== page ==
Juicing diet gets mixed reviews


Carolina Sanchez

Juicing diet gets mixed reviews

By Contributing Editor

Unlike Naked Juice, which infamously settled a $9 million class action lawsuit in 2013 for mislabeling their genetically modified fruit drinks, juice cleanses are au naturel, although some nutrition experts question their value.

Detoxes and cleanses are becoming increasingly popular. Dean Kasal, founder of JuiceRx Cleanse, said he began pressing fresh fruits and vegetables in 2009 in an attempt to naturally combat ulcerative colitis. Using a hydraulic press, Kasal’s company squeezes the nutrients from fruits and vegetables in order to produce juice.

“We literally just press cucumbers, apples, parsley and kale,” Kasal said.

Recently, health experts have questioned the lasting benefits of juice cleanses because most juicing routines can cause gaping dietary holes. The majority of calories in juices come from carbohydrates, which include large amounts of natural sugar, meaning most commercial juice plans lack proteins that help maintain energy levels.

According to an article by Katherine Zeratsky, R.D., L.D., on the Mayo Clinic’s website, “There’s little to no evidence that detox diets actually remove toxins from the body,” noting that long-term juice fasting can result in vitamin and mineral deficiency.

As with most trends, there is a greater incentive to juicing than simply jumping on the bandwagon. Kelly O’Connell Schmidt, a registered dietician and founder of Paleo Infused Nutrition in Chicago, said juicing is a prominent weight-loss method.

Detoxing and cleansing are similar in the sense that many are using the routines to lose weight, but are not her first suggestions.

“Cleansing and detoxing just begins with anyone eating whole food on a regular basis rather than just a juicing protocol,” Schmidt said.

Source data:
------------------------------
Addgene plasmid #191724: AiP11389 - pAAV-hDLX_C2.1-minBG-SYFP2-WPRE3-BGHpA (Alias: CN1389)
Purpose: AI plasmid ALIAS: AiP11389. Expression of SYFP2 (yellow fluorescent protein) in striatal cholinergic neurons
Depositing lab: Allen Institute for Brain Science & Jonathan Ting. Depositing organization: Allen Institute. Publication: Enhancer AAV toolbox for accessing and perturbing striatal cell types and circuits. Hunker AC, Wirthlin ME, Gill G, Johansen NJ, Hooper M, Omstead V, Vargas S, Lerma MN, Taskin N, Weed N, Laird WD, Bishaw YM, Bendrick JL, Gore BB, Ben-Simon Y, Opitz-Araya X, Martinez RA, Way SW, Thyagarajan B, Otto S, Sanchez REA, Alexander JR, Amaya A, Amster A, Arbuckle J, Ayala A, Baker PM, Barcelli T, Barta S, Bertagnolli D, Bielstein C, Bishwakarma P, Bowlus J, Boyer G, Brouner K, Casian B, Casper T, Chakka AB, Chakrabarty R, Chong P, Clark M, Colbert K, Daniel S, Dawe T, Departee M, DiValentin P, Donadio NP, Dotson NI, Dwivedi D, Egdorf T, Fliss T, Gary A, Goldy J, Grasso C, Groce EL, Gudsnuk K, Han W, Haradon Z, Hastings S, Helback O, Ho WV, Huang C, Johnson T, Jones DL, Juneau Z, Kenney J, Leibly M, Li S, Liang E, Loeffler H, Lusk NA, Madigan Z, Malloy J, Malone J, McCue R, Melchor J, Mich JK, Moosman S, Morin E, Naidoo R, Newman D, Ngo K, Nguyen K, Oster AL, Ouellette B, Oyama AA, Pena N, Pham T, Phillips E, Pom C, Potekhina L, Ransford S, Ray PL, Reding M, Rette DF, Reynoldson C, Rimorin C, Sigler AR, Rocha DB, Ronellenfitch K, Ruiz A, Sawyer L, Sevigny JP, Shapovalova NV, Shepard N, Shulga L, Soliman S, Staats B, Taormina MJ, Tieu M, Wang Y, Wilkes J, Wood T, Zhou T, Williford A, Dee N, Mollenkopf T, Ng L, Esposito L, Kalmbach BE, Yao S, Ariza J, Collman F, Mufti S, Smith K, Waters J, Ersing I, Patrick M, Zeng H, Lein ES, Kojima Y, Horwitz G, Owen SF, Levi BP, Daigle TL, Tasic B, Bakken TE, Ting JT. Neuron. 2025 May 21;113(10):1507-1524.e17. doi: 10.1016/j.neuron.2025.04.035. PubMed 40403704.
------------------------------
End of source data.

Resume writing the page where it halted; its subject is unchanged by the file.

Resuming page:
She said many people who regularly juice do so to give their metabolism a rest and detoxify the body. However, some health experts warn that long-lasting weight loss should not be expected, especially if the post-cleanse involves a trip to the drive-thru.

According to April Triplett, a Jamba Juice employee, a juice cleanse can be a crash course in self-discipline. Triplett has been working at Jamba Juice for 10 years and said juicing has led her to develop healthier eating habits.

Detoxing and juicing tend to help people avoid consuming too much coffee and alcohol or eating junk food. Juicing can foster overall healthy habits, Triplett said.

Although the Jamba Juice franchise has been around for more than 20 years, there is now more competition than ever, according to Triplett. She said they have to stay up-to-date with shifting trends. For example, the company recently introduced a strict fruits and vegetables category.

“You have the kale trend and the acai berry trend,” Triplett said. “Soon there might be another fruit or a vegetable for people to get hooked on. Now it’s juicing.”